Sometimes a rose is not a rose. Or at least a nun is not a nun… At least not when she’s a Buddhist nun. And the beads she’s selling are prayer beads. In that case, she’s an unlicensed vendor. At least on Canal Street.
If you go to the news story that follows the sad story of Baojing Li, who was arrested for selling Buddhist prayer beads, you will see a Buddhist nun in traditional robes. Ms. Li doesn’t look like a Catholic nun, to be sure, but she also doesn’t look like a criminal.
The real problem with this whole mess is not that even in sophisticated New York City we don’t recognize the dress of other religions. It’s not that we value laws and their application more than people and their feelings. Or understanding…
It’s that the police didn’t get Baojing Li a translator. It’s that the police
didn’t listen to the bystander who tried to explain what was happening. Didn’t bother to understand…It’s the dispassionate cruelty (yep — that’s the word I used) of these representatives of law & order.
Please remember, as you read the story, the history of Tibetan Buddhists with the forces of law in Tibet. Who are Chinese, and not particularly fond of Tibetan Buddhists. (The Dalai Lama is persona non grata in China.) I can’t imagine the terror Ms. Lin must have felt, uncomprehending, grabbed by uniformed police, handcuffed and taken in a police car to the station. Where she was kept ‘for hours’ w/out a translator, still not knowing what was going on.
Now, translate this situation: a middle-aged Christian nun, in a country where she doesn’t speak the language. Selling rosaries on a corner, trying to raise money for her church. Imagine her feelings when she is handcuffed and taken off in a police car. Held for hours w/out being told why.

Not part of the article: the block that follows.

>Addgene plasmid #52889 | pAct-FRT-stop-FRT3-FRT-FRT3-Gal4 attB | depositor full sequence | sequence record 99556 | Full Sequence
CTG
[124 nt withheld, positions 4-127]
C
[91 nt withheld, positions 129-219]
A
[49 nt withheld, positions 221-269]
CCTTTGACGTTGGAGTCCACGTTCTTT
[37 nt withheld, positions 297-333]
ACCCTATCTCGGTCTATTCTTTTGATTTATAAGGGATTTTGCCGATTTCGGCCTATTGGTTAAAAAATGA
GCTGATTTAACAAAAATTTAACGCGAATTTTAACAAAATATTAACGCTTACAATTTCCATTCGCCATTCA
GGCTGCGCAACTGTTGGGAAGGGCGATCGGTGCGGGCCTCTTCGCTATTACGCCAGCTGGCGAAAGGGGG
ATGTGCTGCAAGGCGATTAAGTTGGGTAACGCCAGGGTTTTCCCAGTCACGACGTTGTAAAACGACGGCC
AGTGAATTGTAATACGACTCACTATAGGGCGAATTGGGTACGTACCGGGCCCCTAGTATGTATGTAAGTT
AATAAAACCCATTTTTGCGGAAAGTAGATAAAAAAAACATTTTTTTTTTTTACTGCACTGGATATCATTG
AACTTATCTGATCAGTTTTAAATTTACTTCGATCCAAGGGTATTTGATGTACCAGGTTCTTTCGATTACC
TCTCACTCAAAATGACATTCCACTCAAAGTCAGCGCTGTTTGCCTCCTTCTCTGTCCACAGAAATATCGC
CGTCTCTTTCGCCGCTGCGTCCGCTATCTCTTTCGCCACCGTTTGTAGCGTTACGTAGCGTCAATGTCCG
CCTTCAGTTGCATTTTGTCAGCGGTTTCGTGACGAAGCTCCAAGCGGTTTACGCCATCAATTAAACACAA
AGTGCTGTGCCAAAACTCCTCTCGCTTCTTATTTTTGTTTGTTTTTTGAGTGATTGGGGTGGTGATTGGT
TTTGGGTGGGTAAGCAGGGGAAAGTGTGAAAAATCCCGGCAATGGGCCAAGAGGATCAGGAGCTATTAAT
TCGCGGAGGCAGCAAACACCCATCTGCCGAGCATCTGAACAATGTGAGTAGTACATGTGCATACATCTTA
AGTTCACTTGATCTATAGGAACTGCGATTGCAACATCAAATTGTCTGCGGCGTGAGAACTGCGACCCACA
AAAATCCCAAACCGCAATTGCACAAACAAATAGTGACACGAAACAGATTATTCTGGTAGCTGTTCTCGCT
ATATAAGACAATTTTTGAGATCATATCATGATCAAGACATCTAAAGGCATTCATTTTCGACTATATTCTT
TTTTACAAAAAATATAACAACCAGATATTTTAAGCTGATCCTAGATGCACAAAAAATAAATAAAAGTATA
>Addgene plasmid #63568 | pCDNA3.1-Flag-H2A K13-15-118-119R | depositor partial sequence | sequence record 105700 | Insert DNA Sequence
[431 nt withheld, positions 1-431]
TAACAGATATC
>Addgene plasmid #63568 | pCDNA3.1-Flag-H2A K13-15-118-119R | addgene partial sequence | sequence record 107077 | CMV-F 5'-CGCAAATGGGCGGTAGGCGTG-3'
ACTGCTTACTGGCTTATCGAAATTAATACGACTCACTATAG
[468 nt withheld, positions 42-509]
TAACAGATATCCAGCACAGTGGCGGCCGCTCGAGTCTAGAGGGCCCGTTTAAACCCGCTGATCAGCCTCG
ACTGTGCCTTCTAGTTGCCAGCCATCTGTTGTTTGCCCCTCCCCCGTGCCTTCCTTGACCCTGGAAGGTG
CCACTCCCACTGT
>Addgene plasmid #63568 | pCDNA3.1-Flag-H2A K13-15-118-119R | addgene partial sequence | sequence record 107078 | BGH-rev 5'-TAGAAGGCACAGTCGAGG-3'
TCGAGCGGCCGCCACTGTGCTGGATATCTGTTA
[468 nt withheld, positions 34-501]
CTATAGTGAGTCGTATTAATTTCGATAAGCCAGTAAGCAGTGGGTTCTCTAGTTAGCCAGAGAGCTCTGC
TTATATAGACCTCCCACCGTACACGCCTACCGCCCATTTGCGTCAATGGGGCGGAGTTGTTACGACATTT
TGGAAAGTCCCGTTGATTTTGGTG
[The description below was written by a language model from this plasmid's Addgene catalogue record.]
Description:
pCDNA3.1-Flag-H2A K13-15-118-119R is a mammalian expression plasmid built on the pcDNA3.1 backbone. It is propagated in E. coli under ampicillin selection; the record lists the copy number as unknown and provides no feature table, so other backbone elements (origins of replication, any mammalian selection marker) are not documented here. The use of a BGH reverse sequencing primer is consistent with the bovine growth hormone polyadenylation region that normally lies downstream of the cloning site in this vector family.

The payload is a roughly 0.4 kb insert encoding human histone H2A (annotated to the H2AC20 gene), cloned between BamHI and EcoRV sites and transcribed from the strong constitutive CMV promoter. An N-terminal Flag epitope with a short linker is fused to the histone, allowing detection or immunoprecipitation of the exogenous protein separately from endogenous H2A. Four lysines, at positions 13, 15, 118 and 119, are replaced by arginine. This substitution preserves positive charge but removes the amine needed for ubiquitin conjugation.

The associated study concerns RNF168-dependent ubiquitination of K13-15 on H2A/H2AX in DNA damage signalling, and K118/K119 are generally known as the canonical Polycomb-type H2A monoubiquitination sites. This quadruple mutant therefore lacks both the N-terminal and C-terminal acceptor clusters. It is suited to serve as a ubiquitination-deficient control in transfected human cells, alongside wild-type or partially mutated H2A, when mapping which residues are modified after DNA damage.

No one should treat anyone like this. A passerby tried to intervene, the article says. And Ms. Lin had a shaved head and Buddhist robes. A religious garb that isn’t exactly unknown in the global city of New York.
Why were the police so unkind? While this kind of ignorant adherence to the letter of the law is not new (although we sometimes worry it is), I wonder if it’s not exacerbated by the hectic lives we lead. Did the police officers (who aren’t evil trolls, despite their actions :)) just not want to bother w/ the bureaucracy (perhaps considerable) of getting an ‘official’ translator? Why didn’t they listen to the bystander who tried to explain the situation? What ‘threat’ could a middle-aged woman w/ prayer beads really pose?
This is another of those situations my beginner’s heart doesn’t get. Today a woman let me out of the parking garage w/out paying the charge, because I told her the hotel neglected to tell me I need a ‘permission slip.’ She was just nice. And generous. She made my day. So I know there are people like that around.
I’m very sorry they weren’t there to help Baojing Lin.